Do you enjoy spending time by the seaside? Then you will love today’s word! The sea in Italian translates as mare, which should be easy to remember as it closely resembles the English word marine. It derives from the Latin mare of the same spelling.
It is a masculine noun that takes the following definite and indefinite articles:
- il mare = the sea
- un mare = a sea
- i mari = the seas
- dei mari = some seas
There are numerous adjectives you can use to describe the state of the sea, but here are some of the most commonly used:
mare grosso = rough sea / choppy
mare in burrasca = stormy sea
mare mosso = rough sea / choppy
mare calmo = calm sea
mare agitato = rough sea / choppy
mare piatto = dead calm sea
Non farei un bagno nel mare quando è mosso.
I wouldn’t go swimming in the sea when it’s rough.
An interesting expression used to describe a very calm sea is un mare liscio come l’olio which literally means “a sea as smooth as oil”.
When you see the expression al mare, the speaker is referring to the seaside as a whole rather than just the sea itself:
- andare al mare = to go to the seaside
- trascorrere una settimana al mare = to spend a week at the seaside
- passare tutta l’estate al mare = to spend the whole summer at the seaside
- una casa al mare = beach house
Gente di mare refers to sea-faring folk whereas un lupo di mare, literally “a wolf of the sea”, is what we would call a sea dog or old salt in English, or in other words, an old or experienced sailor.
Here are some of the world’s most famous seas. As you can see, Mare is often abbreviated to Mar in names.
- il Mar Mediterraneo = the Mediterranean Sea
- il Mar Baltico = the Baltic Sea
- il Mar Morto = the Dead Sea
- il Mar Rosso = the Red Sea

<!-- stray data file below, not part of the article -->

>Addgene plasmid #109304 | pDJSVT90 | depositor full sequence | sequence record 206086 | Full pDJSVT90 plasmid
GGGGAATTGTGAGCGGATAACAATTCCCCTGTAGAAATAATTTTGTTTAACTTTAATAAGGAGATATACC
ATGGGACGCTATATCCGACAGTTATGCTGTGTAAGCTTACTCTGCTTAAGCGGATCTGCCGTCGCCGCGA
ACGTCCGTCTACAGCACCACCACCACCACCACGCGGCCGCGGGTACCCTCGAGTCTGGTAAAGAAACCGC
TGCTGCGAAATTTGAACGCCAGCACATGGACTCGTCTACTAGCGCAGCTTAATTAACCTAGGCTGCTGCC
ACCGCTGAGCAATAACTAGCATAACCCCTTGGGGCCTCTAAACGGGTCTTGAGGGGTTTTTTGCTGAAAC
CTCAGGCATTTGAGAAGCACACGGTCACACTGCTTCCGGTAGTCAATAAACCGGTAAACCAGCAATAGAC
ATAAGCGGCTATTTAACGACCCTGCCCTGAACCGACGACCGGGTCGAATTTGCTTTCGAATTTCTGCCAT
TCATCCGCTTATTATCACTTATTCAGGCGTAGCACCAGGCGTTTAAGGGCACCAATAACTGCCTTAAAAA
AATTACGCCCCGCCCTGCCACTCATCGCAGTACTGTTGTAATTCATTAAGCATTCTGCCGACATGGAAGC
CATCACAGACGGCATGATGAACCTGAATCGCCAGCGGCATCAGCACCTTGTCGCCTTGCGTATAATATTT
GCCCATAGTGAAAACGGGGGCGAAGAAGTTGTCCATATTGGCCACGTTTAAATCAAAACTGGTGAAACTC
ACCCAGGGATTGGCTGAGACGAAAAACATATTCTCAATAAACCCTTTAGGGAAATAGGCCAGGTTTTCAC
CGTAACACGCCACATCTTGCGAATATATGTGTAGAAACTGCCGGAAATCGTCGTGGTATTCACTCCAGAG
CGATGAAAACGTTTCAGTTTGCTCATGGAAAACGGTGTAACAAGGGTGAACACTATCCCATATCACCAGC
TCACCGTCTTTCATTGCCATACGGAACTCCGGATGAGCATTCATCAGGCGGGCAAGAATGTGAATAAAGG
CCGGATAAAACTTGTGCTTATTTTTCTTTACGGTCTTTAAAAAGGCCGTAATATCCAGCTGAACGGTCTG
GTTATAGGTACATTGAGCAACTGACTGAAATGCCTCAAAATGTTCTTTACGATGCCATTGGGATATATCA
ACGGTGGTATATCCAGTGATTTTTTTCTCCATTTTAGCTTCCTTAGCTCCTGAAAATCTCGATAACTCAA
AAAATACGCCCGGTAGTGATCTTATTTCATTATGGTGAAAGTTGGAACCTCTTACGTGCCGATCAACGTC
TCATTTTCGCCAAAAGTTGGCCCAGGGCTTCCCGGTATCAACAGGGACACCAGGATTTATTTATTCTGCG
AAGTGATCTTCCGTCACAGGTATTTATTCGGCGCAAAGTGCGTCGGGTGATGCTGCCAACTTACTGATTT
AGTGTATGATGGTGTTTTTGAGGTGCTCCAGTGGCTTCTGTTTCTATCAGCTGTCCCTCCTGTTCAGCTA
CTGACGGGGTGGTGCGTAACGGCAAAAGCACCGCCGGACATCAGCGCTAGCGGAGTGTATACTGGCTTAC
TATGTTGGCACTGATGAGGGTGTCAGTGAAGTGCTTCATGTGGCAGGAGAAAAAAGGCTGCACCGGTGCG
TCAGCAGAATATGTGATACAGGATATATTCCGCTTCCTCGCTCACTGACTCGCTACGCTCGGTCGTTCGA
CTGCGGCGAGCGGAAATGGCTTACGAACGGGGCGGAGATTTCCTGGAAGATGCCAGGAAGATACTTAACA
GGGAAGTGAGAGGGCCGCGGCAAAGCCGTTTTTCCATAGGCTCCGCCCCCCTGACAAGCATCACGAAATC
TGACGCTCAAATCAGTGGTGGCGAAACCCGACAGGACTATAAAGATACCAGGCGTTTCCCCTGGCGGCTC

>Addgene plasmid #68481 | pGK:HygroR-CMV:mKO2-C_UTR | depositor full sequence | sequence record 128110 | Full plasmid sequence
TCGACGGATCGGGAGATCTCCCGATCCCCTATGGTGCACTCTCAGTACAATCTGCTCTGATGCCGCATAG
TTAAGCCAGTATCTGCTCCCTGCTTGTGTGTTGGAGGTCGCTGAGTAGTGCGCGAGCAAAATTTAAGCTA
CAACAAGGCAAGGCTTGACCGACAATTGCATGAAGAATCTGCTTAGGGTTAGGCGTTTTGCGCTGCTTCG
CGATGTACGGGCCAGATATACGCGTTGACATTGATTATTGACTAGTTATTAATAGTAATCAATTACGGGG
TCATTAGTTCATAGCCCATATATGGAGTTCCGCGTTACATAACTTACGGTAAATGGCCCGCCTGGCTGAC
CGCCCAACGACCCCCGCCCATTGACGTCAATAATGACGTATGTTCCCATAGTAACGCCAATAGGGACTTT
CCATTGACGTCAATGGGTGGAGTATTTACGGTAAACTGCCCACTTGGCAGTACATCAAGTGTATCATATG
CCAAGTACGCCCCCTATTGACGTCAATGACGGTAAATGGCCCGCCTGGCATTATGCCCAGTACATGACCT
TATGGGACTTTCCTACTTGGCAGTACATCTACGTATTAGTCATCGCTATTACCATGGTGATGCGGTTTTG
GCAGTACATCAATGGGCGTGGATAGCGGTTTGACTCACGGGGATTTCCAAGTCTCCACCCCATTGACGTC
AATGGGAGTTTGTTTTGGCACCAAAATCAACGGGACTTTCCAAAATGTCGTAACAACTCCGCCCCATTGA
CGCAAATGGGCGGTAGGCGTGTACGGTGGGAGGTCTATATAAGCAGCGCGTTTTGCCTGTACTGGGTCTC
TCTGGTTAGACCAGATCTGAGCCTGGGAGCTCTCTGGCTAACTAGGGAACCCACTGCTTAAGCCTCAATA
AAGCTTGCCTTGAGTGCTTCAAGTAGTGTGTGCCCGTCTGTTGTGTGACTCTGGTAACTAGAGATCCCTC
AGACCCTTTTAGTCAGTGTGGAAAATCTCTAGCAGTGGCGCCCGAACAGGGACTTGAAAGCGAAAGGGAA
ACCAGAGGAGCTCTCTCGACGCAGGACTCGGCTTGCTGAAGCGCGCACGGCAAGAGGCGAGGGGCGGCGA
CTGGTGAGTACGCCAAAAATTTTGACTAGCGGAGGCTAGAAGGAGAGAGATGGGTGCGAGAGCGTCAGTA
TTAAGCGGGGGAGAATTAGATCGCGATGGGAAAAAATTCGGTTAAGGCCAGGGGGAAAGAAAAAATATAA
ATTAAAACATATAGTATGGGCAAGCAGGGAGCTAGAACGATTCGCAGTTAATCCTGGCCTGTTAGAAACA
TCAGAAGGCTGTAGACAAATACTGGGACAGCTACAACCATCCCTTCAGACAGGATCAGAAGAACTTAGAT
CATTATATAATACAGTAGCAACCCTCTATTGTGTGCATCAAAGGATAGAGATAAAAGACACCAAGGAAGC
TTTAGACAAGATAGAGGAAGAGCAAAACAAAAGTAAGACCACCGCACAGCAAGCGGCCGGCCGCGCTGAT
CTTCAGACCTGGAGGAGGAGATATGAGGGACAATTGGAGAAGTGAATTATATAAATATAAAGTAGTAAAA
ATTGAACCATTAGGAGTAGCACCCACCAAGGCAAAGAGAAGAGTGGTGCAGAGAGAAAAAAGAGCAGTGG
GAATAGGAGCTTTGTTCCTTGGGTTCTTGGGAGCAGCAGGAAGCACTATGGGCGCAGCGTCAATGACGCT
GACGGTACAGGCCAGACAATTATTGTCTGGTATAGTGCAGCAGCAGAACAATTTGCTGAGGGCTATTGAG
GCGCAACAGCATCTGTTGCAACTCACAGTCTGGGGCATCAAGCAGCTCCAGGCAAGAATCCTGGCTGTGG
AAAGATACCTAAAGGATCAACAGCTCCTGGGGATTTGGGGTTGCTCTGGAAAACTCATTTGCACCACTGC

- il Mar Caspio = the Caspian Sea
- il Mar dei Caraibi = the Caribbean Sea
- il Mare del Nord = the North Sea
- il Mar della Cina = the China Sea
Mare is sometimes used in a figurative sense to denote “a lot of” something. For example, if your child is inundated in homework over the summer break, you could say he has un mare di compiti (lit. a sea of homework).
È finito in un mare di guai.
He ended up in a lot of trouble.
If you call a place un porto di mare (lit. a seaport), on the other hand, you are suggesting that it is a place frequented by a large number of people who continually come and go.
Idioms featuring the word ‘mare’
The sea features heavily in the lives of human beings, so it should come as no surprise to see it in various idiomatic expressions.
Essere in alto mare
Literal translation: to be on the high seas
English meaning: to be in the weeds, to have many so problems that you find it hard to deal with the situation
Cercare per terra e per mare
Literal translation: to search the land and sea
English meaning: to search high and low
Essere una goccia nel mare
Literal translation: to be a drop in the sea
English meaning: to be a drop in the ocean
(S)muovere mari e monti
Literal translation: to move seas and mountains
English meaning: to move heaven and earth, to bend over backwards
Promettere mari e monti
Literal translation: to promise seas and mountains
English meaning: to promise (someone) the moon and the stars
Heather Broster is a graduate with honours in linguistics from the University of Western Ontario. She is an aspiring polyglot, proficient in English and Italian, as well as Japanese, Welsh, and French to varying degrees of fluency. Originally from Toronto, Heather has resided in various countries, notably Italy for a period of six years. Her primary focus lies in the fields of language acquisition, education, and bilingual instruction.